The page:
Woody said there are no definite or clear-cut motives for the attacks, but pointed out that bus drivers often have to deal with problems on their own and unarmed.
"Any situation that flares up on the bus, these drivers have to handle on their own and it leaves them open for retaliation," he said. "You know exactly when and where they're' going to be so it would be very easy to retaliate against them. These types of crimes are crimes of opportunity, crimes of randomness that have no real recordable value to them."
ATU's Hanley said "absolutely not enough" is currently being done in the U.S. and in Canada to protect drivers, but efforts are underway.
They are fighting to put cameras in all buses, to increase police presence, install protective shields and implement more safety training for drivers.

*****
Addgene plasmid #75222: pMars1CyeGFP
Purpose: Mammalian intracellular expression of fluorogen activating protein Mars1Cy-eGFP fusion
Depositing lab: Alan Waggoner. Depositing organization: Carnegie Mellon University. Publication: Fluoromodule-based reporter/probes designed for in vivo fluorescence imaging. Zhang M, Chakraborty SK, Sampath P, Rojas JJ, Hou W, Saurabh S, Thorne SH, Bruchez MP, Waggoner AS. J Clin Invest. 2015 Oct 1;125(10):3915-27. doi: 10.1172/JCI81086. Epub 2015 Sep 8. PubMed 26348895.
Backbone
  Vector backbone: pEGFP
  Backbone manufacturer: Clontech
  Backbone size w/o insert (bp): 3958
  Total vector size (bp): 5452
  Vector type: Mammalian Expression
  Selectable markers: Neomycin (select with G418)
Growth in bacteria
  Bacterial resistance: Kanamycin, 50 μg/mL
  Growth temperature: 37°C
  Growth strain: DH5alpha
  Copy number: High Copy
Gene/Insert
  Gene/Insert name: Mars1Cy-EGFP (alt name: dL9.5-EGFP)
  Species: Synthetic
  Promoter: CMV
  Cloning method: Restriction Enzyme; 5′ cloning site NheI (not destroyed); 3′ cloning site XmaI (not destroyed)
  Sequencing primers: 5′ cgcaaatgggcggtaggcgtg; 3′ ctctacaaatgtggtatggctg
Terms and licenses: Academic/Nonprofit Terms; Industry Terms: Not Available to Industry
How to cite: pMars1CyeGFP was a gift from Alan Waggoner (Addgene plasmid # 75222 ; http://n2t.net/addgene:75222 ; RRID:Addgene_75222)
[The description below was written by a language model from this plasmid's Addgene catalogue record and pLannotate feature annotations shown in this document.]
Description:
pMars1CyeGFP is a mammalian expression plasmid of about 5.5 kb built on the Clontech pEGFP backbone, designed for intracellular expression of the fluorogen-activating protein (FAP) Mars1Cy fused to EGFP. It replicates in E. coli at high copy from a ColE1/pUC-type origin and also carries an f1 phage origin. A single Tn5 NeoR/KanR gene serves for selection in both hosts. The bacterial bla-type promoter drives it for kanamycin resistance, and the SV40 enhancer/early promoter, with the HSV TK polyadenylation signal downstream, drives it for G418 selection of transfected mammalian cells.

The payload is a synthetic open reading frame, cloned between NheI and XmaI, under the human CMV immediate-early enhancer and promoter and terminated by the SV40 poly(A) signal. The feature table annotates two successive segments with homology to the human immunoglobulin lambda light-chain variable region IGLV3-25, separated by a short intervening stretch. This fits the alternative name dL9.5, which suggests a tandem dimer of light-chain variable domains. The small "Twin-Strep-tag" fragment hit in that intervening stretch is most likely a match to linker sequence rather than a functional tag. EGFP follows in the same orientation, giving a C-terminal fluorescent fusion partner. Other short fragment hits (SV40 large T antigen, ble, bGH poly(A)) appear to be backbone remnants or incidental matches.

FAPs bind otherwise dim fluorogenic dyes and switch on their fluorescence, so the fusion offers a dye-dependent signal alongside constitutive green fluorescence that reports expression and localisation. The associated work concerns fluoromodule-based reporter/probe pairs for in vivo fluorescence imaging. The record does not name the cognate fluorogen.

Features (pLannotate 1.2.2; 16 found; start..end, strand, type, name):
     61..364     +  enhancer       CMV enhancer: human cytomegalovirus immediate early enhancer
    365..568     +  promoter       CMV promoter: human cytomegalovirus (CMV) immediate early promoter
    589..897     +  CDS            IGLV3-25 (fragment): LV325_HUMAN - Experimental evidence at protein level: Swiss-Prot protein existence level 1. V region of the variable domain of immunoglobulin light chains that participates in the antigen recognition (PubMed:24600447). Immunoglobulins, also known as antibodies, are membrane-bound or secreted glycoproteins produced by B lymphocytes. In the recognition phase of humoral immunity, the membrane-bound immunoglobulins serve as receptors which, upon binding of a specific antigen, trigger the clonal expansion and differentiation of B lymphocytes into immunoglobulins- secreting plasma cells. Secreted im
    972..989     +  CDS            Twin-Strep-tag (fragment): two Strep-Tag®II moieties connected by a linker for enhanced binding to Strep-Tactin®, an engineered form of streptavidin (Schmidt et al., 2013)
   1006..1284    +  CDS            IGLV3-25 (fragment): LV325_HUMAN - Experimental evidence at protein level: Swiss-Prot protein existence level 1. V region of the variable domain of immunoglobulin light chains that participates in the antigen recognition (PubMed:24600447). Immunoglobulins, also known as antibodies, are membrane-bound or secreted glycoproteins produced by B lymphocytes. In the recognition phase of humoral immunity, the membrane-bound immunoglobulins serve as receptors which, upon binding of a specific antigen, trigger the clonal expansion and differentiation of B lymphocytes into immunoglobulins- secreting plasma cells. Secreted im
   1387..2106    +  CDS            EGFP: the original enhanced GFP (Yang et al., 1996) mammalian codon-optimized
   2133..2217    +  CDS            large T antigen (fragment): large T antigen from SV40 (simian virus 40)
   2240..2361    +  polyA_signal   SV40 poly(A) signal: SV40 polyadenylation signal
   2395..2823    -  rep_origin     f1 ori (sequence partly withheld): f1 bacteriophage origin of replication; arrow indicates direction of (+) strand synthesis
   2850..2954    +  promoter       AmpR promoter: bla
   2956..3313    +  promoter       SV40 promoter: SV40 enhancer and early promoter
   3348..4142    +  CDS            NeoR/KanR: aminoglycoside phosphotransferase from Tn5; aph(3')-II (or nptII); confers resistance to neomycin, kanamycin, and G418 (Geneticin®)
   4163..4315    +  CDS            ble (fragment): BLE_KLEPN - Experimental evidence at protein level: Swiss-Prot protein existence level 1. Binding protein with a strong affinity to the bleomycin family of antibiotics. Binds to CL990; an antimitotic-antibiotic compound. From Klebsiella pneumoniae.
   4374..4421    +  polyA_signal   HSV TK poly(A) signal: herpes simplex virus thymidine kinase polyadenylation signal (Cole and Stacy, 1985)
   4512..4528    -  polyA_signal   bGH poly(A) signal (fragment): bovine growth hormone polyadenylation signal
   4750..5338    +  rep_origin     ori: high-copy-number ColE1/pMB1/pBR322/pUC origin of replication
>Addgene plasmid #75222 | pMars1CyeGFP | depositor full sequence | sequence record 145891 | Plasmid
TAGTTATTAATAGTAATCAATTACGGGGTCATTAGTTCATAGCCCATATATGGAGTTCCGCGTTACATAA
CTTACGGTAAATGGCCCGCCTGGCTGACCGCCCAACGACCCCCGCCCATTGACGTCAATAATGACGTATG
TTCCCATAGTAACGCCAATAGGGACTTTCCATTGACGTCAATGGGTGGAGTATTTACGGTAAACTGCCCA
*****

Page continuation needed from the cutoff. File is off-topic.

Though the shields can be put in buses after manufacturing, Hanley said most buses are not currently engineered for them so a driver's already cramped work stations can become claustrophobic and have ventilation problems.
Long-term solutions include new buses pre-engineered for the shields and doors on the driver's side.
"You wouldn't want to buy a car with no driver's door," Hanley said. "Think about yourself being cramped in the work station that drivers have with your back to two walls, a steering wheel in front of you and someone standing over you beating you."
"[There's] one way out and it's through the person beating your brains in," he said. "At least if the drivers could escape, we would have people with less serious injuries."